Phoenix avoiding the flames

The American city of Phoenix has a history of suffering from heat episodes which lead to deaths and an increase in crime as well.

Earlier this year, the city recorded temperatures over 46 degrees for five days in a row.

The city has a heat relief map so that people can find help.

This is a new VOX video - I have used them before in my teaching...

It’s time to stop looking at trees as a form of “beautification.” They are, instead, a living form of infrastructure, providing a variety of services that include stormwater management, air filtering, carbon sequestration, and, most importantly for a city like Phoenix, Arizona, they cool the environment around them. 
Trees can lower neighborhood temperatures in three ways:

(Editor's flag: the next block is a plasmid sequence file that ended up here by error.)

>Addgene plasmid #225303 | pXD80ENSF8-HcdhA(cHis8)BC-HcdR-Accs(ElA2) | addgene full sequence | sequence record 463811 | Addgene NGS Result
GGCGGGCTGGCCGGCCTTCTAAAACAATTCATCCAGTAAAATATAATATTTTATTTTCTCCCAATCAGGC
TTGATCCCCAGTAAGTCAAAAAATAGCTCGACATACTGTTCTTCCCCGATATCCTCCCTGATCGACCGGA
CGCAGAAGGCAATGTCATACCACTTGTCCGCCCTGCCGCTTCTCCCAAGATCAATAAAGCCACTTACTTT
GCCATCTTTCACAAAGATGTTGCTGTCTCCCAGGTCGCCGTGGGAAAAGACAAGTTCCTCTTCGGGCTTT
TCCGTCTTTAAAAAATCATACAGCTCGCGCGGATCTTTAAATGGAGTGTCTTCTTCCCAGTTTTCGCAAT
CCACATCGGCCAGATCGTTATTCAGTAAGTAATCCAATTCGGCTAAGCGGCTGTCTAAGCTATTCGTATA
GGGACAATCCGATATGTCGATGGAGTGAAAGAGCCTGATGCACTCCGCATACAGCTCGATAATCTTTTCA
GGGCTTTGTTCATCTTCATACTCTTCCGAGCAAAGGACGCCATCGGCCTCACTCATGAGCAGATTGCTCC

1) Their shade prevents solar radiation from hitting paved surfaces like concrete and asphalt, which absorb energy and rerelease it into the air as heat. 
2) Their leaves pull heat from the immediate area in order to evapotranspirate water that’s drawn from the soil. And, 
3) If you’re standing under one, a tree protects your body directly from the sun’s rays. If you’ve ever made a summer visit to a dry, hot city like Phoenix, you’ll know how important shade is for making any outdoor experiences tolerable. 
As Phoenix deals with a rising frequency of extreme heat waves — which aren’t only deadly, but also cause worrisome spikes in energy demand — the city is looking to trees as part of its heat mitigation strategy. Phoenix isn’t devoid of trees, but they’re distributed unevenly across the city. A quick glance at a satellite image of the metro area reveals substantial green splotches in the north and east and brown ones in the south and west, where many lower-income neighborhoods are located.